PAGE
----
Let's Get Organized
Through her work at a residential therapeutic drug community, Suzanne saw that many clients lacked basic skills that would be necessary for successful drug-free lives after discharge. Difficulties managing daily routines, keeping appointments and setting priorities often led to loss of services or employment, suspension from school, or legal and other social problems. In many situations, these difficulties served as catalysts for clients in a downward spiral in their medical and psychiatric conditions.
Using occupational therapy theory, Suzanne developed a modular group program consisting of two one-hour sessions per week for a period of 10 weeks. She named the program, “Occupational Therapy: Let’s Get Organized”. Clients enjoyed the group sessions and reported that they were able to use their new calendar and recording skills in real-life activities.
“What I like about it is that you learn about how to manage your job like going to an appointment on time or how you live your life. It gets your ready when you don’t want to act like a child anymore and just manage your time.”
What I like about it is that you learn about how to manage your job like going to an appointment on time or how you live your life.
It gets you ready when you don’t want to act like a child anymore and just manage your time.
Other professional staff noticed observable improvements in clients’ keeping track of time and appointments, becoming organized, and following through with their individual responsibilities.
This cognitively-based time management and organizational program for people with co-occurring disorders is now being used at Palladia Inc. in the Bronx, NY, and at John Hopkins in Maryland in their program, Broadway Center for Addiction, in addition to numerous occupational therapy clinics in Sweden. Over the past two years, Suzanne has presented this program to state and national audiences and at international conferences.
Health Care Innovation Exchange, Agency for Healthcare Research and Quality (AHRQ).
Occupational Therapy in Mental Health
Assessment of Time Management Skills
(ATMS): A Practice-Based Outcome Questionnaire
To cite this article:
Suzanne M. White, Anne Riley & Peter Flom (2013) Assessment of Time Management Skills (ATMS): A Practice-Based Outcome Questionnaire, Occupational Therapy in Mental Health, 29:3, 215-231
To link to this article:
This study assessed test–retest reliability and internal consistency of the Assessment of Time Management Skills (ATMS), a self-report questionnaire designed to assess awareness and use time management strategies to plan and manage daily life tasks. Participants included 18 to 65 year-old people (N = 241) from the general population. The questionnaire's content validity was established. The tool demonstrated good internal consistency (α = 0.86). Test–retest reliability for the score revealed a Pearson Coefficient of Correlation (PCC) r = 0.89. The ATMS may be a useful tool for evaluating the effectiveness of rehabilitation designed to improve time management skills.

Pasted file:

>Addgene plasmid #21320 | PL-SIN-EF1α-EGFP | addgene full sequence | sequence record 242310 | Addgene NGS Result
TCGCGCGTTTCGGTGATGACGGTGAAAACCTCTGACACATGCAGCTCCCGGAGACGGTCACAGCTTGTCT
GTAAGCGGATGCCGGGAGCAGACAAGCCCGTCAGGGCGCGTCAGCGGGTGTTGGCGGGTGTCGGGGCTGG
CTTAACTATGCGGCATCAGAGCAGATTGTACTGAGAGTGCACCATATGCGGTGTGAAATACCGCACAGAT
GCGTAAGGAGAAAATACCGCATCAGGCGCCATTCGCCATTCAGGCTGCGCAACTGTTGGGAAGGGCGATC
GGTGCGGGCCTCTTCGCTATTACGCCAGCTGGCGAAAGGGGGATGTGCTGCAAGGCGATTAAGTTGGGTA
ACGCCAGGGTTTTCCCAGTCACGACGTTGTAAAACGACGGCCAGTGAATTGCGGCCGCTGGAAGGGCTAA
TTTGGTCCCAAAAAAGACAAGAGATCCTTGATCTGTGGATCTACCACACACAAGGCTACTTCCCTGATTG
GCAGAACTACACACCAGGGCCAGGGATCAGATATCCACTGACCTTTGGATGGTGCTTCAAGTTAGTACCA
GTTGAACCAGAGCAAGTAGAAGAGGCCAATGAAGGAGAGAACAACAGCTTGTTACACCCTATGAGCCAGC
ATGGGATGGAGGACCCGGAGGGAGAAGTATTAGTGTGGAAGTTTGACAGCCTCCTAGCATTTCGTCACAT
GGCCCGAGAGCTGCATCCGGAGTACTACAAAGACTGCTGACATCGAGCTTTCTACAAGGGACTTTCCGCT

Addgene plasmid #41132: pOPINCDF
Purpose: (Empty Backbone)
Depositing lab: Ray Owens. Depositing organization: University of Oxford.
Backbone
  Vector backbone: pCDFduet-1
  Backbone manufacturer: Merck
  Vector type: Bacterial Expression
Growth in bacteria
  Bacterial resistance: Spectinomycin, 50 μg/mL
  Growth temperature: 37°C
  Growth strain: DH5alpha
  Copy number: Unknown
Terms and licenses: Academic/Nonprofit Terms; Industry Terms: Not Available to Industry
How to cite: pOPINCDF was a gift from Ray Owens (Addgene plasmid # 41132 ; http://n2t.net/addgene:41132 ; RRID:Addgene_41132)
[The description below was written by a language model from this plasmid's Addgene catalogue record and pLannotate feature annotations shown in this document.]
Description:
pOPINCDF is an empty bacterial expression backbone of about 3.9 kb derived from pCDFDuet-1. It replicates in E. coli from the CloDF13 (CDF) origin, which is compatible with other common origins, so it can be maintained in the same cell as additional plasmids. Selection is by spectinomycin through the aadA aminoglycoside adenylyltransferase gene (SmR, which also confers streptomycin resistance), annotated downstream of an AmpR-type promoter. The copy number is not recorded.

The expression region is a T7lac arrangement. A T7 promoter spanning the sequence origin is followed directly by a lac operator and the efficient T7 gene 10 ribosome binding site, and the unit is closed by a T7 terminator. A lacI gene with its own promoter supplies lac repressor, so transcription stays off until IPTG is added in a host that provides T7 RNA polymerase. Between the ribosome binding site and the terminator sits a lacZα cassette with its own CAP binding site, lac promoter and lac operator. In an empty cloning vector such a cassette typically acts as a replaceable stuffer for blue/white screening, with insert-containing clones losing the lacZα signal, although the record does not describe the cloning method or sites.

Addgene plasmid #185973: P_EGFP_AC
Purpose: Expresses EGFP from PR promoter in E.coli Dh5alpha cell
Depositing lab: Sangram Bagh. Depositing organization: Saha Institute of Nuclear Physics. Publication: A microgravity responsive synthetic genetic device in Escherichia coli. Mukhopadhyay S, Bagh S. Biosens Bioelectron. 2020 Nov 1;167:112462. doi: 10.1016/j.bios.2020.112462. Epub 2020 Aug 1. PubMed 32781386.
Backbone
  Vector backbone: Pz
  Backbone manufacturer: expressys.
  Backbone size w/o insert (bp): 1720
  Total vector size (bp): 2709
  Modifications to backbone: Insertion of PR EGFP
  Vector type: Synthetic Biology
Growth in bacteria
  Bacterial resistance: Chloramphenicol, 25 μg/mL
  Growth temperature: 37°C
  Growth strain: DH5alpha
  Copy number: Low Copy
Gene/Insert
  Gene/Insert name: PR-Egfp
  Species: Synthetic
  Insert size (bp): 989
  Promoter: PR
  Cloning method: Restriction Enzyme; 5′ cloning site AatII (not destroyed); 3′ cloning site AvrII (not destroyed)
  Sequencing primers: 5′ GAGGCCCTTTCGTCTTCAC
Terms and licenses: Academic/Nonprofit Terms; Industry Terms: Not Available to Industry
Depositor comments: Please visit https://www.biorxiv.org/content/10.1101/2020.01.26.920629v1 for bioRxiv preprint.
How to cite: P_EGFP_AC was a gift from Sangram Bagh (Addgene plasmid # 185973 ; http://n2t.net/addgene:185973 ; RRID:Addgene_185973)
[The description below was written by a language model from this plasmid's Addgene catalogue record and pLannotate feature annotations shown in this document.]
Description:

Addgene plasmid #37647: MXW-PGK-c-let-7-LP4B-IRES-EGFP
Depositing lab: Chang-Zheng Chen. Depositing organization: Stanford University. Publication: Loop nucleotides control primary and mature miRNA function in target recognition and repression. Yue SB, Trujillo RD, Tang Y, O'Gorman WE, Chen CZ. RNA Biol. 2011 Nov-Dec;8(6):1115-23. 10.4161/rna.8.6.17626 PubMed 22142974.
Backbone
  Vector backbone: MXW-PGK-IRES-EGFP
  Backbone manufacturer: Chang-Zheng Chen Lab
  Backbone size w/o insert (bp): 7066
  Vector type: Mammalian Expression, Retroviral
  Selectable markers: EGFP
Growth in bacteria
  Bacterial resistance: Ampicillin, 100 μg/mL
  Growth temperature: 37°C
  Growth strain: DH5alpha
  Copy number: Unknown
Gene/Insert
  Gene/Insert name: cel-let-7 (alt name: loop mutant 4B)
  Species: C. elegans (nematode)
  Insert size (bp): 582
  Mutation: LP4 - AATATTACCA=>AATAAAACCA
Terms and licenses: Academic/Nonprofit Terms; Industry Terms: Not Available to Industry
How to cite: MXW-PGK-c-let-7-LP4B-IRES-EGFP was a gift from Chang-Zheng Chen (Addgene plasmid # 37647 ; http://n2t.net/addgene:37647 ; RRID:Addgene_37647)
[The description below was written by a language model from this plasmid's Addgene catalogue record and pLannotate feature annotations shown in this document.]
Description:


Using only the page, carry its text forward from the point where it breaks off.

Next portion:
KEYWORDS time management, co-occurring disorders, severe mental illness, substance-related disorders, reproducibility of results
OT Cognitive Adaptation: An Intervention in Time Management for
Persons With Co-Occurring Conditions
Suzanne White, Stacey-Anne Meade, and Lori Hadar
Providing practical skills for everyday living can have far-reaching effects on clients' lives. The prevalence of individuals with co-occurring mental disorders and substance abuse disorders is remarkably high. In 2002, 17.5 million adults age 18 and older (8%) were estimated to have serious mental illness. Of these, 4 million (23%) were also dependent on or abused alcohol or an illicit drug. These individuals with co-occurring mental disorders and substance abuse disorders often exhibit cognitive impairments that have a negative impact on their ability to function in many areas of daily activity, including organizational skills and time management. Yet despite the high rate of co-occurring conditions, few interventions exist that address the cognitive needs of this population.
For individuals with co-occurring mental disorders and substance abuse disorders, interventions that focus on cognitive adaptation strategies may help to create more satisfying life patterns. The Occupational Therapy Practice Framework: Domain and Process (Framework) states, "Engagement in occupation to support participation in context is the focus and targeted end objective of occupational therapy intervention"
Performance patterns, as defined in the Framework, refer to habits, routines, and roles that are adopted by an individual as he or she carries out occupational or daily life activities. Time management and organization are useful habits that support performance in daily life and contribute to life satisfaction.
White, S.M., Meade, S.A, Hadar, L. (2007, June 25). OT cognitive adaptation: an intervention in time management for persons with co-occurring conditions. OT Practice, 9-14.
Let's Get Organized: An Intervention for Persons With Co-occurring Disorders
Suzanne White, M.A., O.T.R.
Psychiatric Services 2007; doi: 10.1176/appi.ps.58.5.713
Clean Sweep: Clientsas Role Models to Teach Organizational Skills
PSYCHIATRIC SERVICES ps.psychiatryonline.org November 2014 Vol. 65 No. 11
In Fälun on September 24 & 25 2014, Dr. Janeslätt and Professor White, trained new team leaders to expand the program to adult physical rehabilitation and outpatient psychiatry facilities. These twenty-one participants from Dalarna, Gävleborg, Uppsala, Örebro and Linköping will pilot the next phase of the research as LGO group leaders or as the program is know in Swedish as Håll Koll på Tiden.